Originally posted in Commonweal By Gerald W. Schlabach May 31, 2017
A year ago I participated in the Nonviolence and Just Peace Conference, an historic event organized by Pax Christi International and co-sponsored by the Vatican’s Pontifical Council for Justice and Peace in Rome. At its close, the conference issued an appeal to the Catholic Church, urging that it “re-commit to the centrality of Gospel nonviolence.” The document reflected the consensus of eighty-some attendees from more than thirty countries—lay people, theologians, religious, and priests, including six bishops—that the church must abandon its reliance on “just-war” theory. By dedicating his 2017 World Day of Peace message to the theme, “Nonviolence: A Style of Politics for Peace,” Pope Francis has signaled that church leadership is listening.
What is so wrong with the just-war theory? The answer lies in the way it overlooks and even undermines alternative approaches. The critique that emerged at the meeting was that while many Christians have come to assume that Jesus’ nonviolent teachings are impractical in the face of violence, they know little about the practice, power, or effectiveness of those teachings. When Pope John Paul II looked back on the 1989 revolution that brought down the Soviet empire, he did not credit Ronald Reagan or Mikhail Gorbachev, but resolute nonviolent action by ordinary people. And rightly so. Political-science researchers Maria Stephan (a participant at the Rome conference) and Erica Chenoweth have extensively surveyed conflicts around the world since 1900 and found that nonviolent resistance campaigns have been twice as successful as violent struggles.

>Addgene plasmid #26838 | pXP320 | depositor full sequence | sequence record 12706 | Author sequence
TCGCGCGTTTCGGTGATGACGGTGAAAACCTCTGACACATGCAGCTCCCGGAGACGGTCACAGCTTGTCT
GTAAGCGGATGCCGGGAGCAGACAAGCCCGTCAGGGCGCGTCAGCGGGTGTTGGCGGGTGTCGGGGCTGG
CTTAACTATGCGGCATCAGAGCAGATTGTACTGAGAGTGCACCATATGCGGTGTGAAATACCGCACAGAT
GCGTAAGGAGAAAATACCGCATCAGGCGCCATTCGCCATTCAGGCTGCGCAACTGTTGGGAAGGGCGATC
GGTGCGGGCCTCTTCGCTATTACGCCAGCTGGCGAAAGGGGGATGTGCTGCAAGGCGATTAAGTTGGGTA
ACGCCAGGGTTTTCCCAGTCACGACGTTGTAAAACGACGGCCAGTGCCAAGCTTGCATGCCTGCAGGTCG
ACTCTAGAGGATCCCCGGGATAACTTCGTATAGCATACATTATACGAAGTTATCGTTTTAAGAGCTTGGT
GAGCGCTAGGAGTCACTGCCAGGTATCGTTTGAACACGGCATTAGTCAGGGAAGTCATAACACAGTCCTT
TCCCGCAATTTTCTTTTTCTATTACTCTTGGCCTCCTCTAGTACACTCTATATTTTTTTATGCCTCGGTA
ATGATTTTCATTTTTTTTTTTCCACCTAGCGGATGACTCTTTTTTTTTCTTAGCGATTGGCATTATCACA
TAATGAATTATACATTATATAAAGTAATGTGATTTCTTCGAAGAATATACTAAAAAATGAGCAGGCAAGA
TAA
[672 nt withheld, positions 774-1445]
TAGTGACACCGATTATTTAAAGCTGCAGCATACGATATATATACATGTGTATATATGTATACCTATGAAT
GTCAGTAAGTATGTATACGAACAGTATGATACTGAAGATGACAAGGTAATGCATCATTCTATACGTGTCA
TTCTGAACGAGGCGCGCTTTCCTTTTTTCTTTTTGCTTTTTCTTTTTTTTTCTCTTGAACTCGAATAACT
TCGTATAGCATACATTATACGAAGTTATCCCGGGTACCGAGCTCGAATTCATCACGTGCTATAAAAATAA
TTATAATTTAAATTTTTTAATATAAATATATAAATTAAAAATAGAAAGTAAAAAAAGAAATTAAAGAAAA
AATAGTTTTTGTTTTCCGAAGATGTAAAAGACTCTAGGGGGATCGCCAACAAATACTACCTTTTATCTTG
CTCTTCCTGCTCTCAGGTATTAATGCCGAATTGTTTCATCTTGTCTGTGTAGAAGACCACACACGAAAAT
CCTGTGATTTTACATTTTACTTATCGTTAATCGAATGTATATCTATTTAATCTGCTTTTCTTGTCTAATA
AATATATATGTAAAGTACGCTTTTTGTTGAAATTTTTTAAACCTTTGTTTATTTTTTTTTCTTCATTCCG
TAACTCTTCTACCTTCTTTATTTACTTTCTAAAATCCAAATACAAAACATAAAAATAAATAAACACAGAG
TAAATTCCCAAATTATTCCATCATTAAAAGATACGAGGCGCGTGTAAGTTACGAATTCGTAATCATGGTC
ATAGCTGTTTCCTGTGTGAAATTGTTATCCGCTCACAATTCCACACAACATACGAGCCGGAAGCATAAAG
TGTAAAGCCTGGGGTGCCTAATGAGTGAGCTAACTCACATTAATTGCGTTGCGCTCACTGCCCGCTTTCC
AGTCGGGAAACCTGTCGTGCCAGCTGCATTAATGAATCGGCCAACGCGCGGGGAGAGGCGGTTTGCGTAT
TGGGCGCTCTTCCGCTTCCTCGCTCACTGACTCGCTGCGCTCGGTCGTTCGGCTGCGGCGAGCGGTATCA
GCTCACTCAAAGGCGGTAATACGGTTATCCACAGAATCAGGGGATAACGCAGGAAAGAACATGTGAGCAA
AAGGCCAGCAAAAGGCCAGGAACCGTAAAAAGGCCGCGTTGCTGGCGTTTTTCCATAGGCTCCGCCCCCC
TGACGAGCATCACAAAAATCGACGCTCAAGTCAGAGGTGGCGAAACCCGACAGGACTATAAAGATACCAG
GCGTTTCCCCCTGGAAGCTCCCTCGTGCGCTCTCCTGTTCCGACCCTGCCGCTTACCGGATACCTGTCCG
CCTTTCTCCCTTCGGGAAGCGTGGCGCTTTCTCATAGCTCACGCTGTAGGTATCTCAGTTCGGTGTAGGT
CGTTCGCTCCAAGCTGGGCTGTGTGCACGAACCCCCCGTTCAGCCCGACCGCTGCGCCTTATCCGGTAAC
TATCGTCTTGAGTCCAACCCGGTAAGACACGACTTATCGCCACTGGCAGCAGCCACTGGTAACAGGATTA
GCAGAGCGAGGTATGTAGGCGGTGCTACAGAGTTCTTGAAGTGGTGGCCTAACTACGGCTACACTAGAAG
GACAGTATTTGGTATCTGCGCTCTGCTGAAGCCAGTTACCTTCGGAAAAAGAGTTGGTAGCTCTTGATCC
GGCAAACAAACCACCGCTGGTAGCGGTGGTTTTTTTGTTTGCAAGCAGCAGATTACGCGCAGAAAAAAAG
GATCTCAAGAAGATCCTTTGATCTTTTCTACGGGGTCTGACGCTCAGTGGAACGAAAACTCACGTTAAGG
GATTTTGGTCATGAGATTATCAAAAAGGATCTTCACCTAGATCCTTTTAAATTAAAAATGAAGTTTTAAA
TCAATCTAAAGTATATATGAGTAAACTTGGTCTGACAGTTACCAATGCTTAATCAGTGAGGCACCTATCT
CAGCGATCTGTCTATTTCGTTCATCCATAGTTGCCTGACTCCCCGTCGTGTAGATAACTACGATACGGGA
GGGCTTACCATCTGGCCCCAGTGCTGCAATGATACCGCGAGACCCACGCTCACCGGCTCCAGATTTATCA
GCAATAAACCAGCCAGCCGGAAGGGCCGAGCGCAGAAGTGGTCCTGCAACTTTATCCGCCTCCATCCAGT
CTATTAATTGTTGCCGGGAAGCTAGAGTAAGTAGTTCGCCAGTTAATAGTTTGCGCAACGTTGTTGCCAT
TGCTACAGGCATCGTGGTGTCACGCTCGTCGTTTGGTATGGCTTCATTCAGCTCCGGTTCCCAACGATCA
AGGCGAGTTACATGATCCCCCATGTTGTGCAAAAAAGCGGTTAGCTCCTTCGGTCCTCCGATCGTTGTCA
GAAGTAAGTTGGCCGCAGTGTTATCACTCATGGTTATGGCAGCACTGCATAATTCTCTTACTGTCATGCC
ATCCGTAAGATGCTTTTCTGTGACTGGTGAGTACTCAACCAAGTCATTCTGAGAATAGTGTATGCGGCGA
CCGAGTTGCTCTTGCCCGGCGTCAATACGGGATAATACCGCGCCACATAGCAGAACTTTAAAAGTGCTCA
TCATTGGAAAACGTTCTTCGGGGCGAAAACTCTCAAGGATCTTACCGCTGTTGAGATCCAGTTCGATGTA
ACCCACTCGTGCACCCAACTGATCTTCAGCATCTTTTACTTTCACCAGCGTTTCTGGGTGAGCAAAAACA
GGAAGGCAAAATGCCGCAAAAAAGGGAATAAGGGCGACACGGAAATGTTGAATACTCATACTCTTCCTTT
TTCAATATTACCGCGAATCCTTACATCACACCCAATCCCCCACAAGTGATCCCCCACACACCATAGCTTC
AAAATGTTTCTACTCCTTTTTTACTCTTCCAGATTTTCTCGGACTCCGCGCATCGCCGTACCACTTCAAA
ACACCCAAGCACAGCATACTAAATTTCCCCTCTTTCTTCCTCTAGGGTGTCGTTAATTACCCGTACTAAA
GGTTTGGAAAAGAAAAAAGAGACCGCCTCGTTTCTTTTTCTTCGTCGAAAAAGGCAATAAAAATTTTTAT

Why have we relied on militarism and so often ignored the power of nonviolence? Arguably, the church’s centuries-old focus on “just war” bears great responsibility. In this view, just-war teaching has distracted Catholics from learning, developing, and practicing strategic nonviolence. At times it has excused them from even trying.
As an alternative, the conference called upon the Catholic Church to shift to a “Just Peace” framework for guiding its responses to war, violence, and injustice. Based in Gospel nonviolence, such an approach means much more than refraining from violence; in the words of the conference’s appeal, it offers a positive and proactive “vision and an ethic to build peace as well as to prevent, defuse, and to heal the damage of violent conflict,” even as it provides “specific criteria, virtues, and practices to guide our actions.” The conference’s request and great hope was that Pope Francis would issue an encyclical to call the church back to Jesus’ teachings and to underscore the power of active nonviolence.